New Dynasty

During the first five years of his reign, Omri was harassed by internal strife, for some of the people, being in favor of a certain man called Tibni, the son of Ginath had proclaimed him King. But after long and bitter fighting Omri prevailed, and his dynasty was firmly established.

For six years Omri dwelt in Tirzah; then, in the mountains of Ephraim, he bought a beautiful hill, on which he built the city of Samaria and made it the capital of his kingdom. Samaria remained the capital and political center of the Kingdom of Israel to its very last days.

Omri realized that the rivalry between the kingdoms of Judah and Israel hurt the strength and prestige of both kingdoms. He therefore made overtures of peace to King Asa of Judah, and eventually there was established between them a state of mutual friendship and esteem, which culminated in the marriage of Omri's daughter to Asa's son Jehoshaphat.

Omri's most difficult political problem was his relations with Syria (Aram), his powerful northern neighbor. He had to make concessions of land and cities in order to appease the Syrians. However, he chased the Philistines from the border cities which they had temporarily occupied, and defeated the people of Moab and forced them to pay tribute to Israel.

One of Omri's most important political achievements was the reestablishment of good relations with Zidon, the land of the Phoenicians, whose friendship had helped to increase the wealth and power of King David and King Solomon during their reigns. Here too, Omri affirmed the political alliance by marriage. His son Ahab married Jezebel, the daughter of the King of Zidon. However, the close association between the two countries exerted a very bad influence upon the religious and cultural life of Israel. Omri himself was not better than his predecessors. Like all the other kings since Jeroboam, he did not walk in the ways of G‑d. Under the growing influence of the Phoenicians, the degeneracy of the royal house of Omri became much worse, and it reached its height under the rule of his son Ahab and the queen Jezebel.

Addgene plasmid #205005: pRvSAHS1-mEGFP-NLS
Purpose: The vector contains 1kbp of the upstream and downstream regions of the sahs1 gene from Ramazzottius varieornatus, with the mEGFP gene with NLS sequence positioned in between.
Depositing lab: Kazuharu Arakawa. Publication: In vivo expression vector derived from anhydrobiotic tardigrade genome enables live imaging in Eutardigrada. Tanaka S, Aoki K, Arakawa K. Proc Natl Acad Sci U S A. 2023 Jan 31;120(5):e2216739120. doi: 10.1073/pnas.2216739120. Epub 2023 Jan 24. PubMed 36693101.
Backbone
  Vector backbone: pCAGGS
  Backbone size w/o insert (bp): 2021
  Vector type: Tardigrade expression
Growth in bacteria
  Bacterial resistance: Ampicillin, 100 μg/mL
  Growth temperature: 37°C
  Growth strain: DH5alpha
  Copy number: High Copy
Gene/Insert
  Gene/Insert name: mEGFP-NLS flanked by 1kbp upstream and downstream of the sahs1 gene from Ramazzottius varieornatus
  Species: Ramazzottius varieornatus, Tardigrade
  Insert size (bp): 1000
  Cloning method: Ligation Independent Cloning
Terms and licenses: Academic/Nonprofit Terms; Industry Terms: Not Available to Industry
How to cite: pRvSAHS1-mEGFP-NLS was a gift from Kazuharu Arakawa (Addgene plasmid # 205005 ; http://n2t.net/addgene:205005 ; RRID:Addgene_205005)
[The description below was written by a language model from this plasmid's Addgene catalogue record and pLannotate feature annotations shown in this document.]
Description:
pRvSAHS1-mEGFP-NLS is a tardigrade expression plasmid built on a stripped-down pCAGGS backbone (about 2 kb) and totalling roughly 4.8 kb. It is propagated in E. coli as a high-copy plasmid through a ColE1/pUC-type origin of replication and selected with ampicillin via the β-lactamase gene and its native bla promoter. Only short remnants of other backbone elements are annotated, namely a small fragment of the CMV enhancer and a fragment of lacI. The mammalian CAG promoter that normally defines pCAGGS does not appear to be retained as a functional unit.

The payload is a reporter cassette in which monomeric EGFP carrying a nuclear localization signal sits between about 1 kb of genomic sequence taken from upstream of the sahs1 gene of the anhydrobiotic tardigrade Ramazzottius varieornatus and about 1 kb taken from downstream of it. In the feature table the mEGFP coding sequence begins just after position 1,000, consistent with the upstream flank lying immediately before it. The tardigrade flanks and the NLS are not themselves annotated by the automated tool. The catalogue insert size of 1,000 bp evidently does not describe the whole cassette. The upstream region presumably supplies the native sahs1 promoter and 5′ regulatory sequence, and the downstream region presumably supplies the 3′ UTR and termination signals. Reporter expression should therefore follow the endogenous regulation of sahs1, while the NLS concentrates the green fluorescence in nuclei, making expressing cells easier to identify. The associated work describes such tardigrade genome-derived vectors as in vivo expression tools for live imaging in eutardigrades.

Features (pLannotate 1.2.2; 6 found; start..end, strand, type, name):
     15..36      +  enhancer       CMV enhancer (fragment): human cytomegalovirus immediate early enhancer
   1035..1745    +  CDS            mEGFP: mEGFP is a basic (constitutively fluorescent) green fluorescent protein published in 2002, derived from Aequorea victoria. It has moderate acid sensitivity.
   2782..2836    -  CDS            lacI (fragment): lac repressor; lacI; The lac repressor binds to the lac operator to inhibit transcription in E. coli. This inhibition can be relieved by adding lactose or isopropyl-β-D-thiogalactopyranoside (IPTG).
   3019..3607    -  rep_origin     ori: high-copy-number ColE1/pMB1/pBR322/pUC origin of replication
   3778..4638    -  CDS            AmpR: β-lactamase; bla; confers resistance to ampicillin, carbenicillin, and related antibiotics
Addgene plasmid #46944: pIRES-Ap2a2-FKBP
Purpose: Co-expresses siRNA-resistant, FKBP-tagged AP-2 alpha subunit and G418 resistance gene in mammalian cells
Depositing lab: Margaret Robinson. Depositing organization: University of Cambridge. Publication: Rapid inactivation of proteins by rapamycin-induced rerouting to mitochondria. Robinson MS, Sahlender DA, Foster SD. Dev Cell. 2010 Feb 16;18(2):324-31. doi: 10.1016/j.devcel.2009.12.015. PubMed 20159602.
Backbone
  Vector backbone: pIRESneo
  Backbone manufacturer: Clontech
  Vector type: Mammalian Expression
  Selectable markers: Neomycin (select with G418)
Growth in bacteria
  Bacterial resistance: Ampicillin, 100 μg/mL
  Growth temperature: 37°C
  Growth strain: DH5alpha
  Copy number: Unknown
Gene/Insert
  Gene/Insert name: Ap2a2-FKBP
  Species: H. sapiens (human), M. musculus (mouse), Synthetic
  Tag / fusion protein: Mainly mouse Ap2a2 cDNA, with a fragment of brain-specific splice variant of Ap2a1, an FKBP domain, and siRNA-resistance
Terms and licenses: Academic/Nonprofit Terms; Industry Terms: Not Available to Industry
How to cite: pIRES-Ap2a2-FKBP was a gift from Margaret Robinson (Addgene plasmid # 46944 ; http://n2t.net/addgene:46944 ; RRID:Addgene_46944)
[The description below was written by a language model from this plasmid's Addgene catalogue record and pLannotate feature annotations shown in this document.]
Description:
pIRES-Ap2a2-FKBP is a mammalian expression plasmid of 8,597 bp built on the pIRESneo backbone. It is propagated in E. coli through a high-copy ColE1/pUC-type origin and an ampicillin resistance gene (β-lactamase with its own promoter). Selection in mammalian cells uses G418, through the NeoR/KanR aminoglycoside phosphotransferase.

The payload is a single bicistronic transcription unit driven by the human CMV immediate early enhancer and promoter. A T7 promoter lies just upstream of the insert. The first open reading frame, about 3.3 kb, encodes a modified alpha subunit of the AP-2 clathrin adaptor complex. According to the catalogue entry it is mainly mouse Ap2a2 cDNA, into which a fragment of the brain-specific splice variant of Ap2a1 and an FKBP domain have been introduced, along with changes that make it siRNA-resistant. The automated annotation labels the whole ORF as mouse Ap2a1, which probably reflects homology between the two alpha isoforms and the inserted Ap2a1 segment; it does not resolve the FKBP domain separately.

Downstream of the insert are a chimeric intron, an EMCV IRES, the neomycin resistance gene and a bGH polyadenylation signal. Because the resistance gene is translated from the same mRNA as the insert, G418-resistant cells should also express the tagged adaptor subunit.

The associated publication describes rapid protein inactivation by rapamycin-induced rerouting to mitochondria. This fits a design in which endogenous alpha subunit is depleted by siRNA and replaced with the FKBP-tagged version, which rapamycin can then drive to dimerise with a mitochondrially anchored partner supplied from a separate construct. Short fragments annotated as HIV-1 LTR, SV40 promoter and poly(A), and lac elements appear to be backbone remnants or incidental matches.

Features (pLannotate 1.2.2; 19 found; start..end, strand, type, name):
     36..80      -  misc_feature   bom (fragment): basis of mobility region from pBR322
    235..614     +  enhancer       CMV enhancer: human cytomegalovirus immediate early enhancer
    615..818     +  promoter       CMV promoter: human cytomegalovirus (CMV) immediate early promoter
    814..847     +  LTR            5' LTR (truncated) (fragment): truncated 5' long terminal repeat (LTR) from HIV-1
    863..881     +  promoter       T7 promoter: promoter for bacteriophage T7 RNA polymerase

Omri's reign extended over a period of twelve years in all.

Although Omri's reign may be considered a period of far-reaching political consequences, during which the Kingdom of Israel was considerably stabilized, it did not raise the spiritual standards of the people. On the contrary, the idolatry and wickedness of the royal house carried the whole kingdom into spiritual degeneracy.

Omri died in the year 3021, and was buried in Samaria. His son Ahab succeeded him.